Many of you know the gig by now. MLB players spend their early big-league careers earning roughly league minimum salaries, accumulating service time, and determining their baseline performance level at the same time. If they are good enough to a) accumulate three years of service and b) still be employed by an MLB club, they finally have the chance to let their gaming performance fuel their profitability.
These subsequent years are known as the Arbitration Years, the years in which the player is still under the “team control” of a franchise company before reaching independent representation, but years in which his previous performance and status begin to increase his salaries to drive.
It’s an outdated system in many ways, as the statistics used to fuel increases in salaries have often proven to be less important than many newer ones. Still, the basic idea is that players who play well and often will owe more money in the next year than they made in the previous year. And while this ultimately affects the bottom line of the team’s payroll, you can rest assured that even the clubs that pay these players want them to justify big raises – by definition, that means they have players who do often and well have played.
At MLB Trade Rumors, Matt Swartz has published his salary estimates for divorced players for the 2022 season. Some of the finer details in the arbitration process could produce somewhat significant outcomes – in the end, a referee is faced with an either / or decision between player requests and team offerings and does not create a center point – but these give a pretty clear idea of what financial obligations teams have with these players for the coming year.
For the Reds, Swartz has listed 11 players eligible to arbitrate, likely because his calculations were done before the Reds announced they’d removed Delino DeShields from the roster. So for now, we’ll focus on the 10 remaining on the team’s 40-man list and we’ll highlight what this means for the entire team’s payroll heading towards an important winter of roster maneuvers. For reference, we list Swartz’s estimate for 2022 of what each of these players earned during the 2021 season and what year of arbitration they enter.
- Tyler Naquin – $ 3.6 million (2021: $ 1.5 million, arb3)
- Luis Cessa – $ 1.6 million (2021: $ 1.05 million, arb2)
- Luis Castillo – $ 7.6 million (2021: $ 4.2 million, arb2)
- Amir Garrett – $ 2.2 million (2021: $ 1.5 million, arb2)
- Jesse Winker – $ 6.8 million (2021: $ 3.15 million, arb2)
- Tyler Mahle – $ 5.6 million (2021: $ 2.2 million, arb2)
- Kyle Farmer – $ 2.2M (2021: $ 640,000, arb1)
- Jeff Hoffman – $ 1.1M (2021: $ 570,000, arb1)
- Lucas Sims – $ 1.2 million (2021: $ 570,000, arb1)
- Nick Senzel – $ 1.1 million (2021: $ 570,000, arb1)
All in all, that’s a total of $ 33 million allocated to this class of 10 arbitrators for the 2022 season. The same group of 10 earned a combined $ 15.95 million in the 2021 season.
That money has to come from somewhere, of course, and we’ve known for a long time how frugal this Reds franchise can be. Ahead of last season, they dumped Archie Bradley by not listing him as an arbitrator and opting to simply fire him to the free agency instead of paying him the $ 6-7 million that he had due in this process. They followed by donating Raisel Iglesias to the Los Angeles Angels to simply move his salary off the books to bring their overall payroll up to the level Bob Castellini was comfortable with.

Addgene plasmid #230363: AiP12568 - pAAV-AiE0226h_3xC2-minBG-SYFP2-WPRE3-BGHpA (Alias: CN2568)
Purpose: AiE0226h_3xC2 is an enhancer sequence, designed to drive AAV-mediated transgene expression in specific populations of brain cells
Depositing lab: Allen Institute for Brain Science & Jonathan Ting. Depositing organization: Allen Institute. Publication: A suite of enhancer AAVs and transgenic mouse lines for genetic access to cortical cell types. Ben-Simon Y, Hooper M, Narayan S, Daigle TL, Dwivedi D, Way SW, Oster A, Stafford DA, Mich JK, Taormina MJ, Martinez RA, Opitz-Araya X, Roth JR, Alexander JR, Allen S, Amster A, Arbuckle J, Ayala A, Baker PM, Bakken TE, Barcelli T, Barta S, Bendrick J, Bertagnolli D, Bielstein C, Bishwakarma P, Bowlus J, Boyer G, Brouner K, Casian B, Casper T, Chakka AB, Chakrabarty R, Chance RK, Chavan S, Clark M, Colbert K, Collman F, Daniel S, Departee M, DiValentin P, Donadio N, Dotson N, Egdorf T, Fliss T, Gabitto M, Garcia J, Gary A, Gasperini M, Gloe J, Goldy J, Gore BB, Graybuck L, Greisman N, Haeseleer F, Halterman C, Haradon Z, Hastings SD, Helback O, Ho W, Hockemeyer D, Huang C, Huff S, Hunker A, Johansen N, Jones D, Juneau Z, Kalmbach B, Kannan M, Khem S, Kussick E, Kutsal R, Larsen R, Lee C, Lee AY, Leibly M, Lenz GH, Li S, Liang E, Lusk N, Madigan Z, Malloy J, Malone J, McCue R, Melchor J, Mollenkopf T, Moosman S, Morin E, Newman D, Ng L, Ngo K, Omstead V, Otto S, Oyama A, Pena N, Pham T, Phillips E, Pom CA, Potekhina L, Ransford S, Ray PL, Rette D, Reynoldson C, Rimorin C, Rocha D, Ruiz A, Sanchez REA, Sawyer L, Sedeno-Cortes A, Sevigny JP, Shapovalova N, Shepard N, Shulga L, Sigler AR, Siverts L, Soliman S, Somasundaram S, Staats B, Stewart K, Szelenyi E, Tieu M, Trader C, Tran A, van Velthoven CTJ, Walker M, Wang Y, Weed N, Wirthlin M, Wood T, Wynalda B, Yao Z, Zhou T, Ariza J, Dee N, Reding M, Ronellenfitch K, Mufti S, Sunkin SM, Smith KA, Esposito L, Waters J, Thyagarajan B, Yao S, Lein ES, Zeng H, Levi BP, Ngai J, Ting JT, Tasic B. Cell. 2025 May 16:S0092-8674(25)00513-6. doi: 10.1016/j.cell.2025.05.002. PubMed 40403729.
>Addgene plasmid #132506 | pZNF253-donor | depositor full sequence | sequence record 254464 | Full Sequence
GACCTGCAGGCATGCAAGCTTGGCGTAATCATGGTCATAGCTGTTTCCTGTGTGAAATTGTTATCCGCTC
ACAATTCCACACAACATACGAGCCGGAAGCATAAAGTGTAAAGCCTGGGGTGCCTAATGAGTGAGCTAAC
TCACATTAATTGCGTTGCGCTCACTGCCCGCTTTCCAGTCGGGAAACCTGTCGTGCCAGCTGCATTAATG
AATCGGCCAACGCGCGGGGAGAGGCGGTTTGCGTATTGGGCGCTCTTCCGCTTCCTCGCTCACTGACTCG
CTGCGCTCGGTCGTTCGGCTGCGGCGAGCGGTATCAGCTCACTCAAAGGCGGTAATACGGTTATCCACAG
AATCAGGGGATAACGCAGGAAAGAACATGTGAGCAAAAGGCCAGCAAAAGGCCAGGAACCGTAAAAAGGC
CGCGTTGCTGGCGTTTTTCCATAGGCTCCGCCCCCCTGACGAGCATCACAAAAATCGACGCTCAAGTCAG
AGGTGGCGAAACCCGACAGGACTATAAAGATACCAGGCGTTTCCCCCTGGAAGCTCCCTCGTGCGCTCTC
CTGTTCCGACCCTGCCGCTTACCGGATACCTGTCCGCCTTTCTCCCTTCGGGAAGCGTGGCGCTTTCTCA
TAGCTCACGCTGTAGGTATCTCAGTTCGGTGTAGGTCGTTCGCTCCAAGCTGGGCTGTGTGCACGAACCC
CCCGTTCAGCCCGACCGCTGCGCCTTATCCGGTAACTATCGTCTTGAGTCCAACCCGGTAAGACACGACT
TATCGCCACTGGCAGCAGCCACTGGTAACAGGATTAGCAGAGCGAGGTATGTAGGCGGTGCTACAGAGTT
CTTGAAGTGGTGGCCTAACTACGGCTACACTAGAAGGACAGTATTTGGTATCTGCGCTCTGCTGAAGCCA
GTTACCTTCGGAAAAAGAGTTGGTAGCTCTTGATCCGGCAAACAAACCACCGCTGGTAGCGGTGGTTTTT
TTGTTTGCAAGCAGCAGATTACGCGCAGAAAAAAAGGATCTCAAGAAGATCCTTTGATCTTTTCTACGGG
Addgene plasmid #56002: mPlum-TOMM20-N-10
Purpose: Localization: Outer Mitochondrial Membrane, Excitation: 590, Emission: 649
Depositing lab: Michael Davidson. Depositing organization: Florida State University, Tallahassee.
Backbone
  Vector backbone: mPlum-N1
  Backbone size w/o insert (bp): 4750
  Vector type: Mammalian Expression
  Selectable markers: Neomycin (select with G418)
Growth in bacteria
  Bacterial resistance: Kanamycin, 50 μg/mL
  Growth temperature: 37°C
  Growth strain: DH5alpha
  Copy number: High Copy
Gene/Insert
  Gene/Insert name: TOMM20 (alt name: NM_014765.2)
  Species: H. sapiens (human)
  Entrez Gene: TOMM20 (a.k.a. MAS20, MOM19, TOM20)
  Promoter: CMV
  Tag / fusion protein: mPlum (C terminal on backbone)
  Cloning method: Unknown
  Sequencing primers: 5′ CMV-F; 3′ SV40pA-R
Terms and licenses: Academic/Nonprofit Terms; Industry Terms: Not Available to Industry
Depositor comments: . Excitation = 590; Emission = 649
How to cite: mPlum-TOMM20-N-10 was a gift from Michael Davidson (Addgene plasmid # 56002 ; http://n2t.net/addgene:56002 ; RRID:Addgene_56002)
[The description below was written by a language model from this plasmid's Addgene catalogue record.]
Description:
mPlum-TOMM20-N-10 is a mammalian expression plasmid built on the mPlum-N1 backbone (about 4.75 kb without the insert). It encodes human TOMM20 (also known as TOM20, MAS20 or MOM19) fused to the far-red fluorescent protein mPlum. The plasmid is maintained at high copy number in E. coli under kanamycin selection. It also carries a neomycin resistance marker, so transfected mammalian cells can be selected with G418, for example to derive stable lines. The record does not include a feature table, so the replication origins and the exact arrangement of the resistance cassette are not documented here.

According to Cot’s contracts, the Reds had an opening day payroll of approximately $ 122 million in 2021. Right now, the 10 players listed above will total $ 33 million. Enter the guaranteed salaries of Joey Votto ($ 25M), Mike Moustakas ($ 16M), Eugenio Suarez ($ 11.29M), Sonny Gray ($ 10.17M), and Shogo Akiyama (Aug. Million USD) an MM for only 15 players. If the Reds choose the Wade Miley ($ 10M) and Tucker Barnhart ($ 7.5M) team options, the total for 17 players is $ 120.96M. The complicated options situation contained in left-hander Justin Wilson’s contract will most likely result in him exercising his $ 2.3 million player option for 2022, bringing that total to $ 123.26 million .
Even if the Reds choose to round out the active 26-man roster for the 2022 season with players hitting the league minimum (roughly $ 600,000 each), that’s an additional $ 4.8 million in what would increase the team’s payroll to $ 128.06 million on opening day, or just over $ 6 million more than when the 2021 campaign began.
That includes the loss of Nick Castellanos, who we all expect to terminate his contract and become a free agent again. It also involves saying goodbye to the likes of Mychal Givens and Michael Lorenzen, each of whom has reached out to the free agency. In other words, the Reds are poised to have a bigger payroll for next season than they were this year, despite some substantial deductions that have already been worked into those numbers. And you know, before we even talk about the supplements, we’d love to see them if they get another lackluster performance in the rankings compared to their peers.
Once again, it will be tricky navigation for the Reds’ front office as they are a team that consistently gives money equal or greater importance than winning baseball games. Getting better without getting more expensive is a very difficult thing to do in this monopoly vacuum called Major League Baseball, but it will likely be the route to be followed again this winter instead of spending the route “to get good enough, in order to win”. Nothing really changed about that in today’s arbitration reports, but it at least gave us a trustworthy basis from which to start thinking.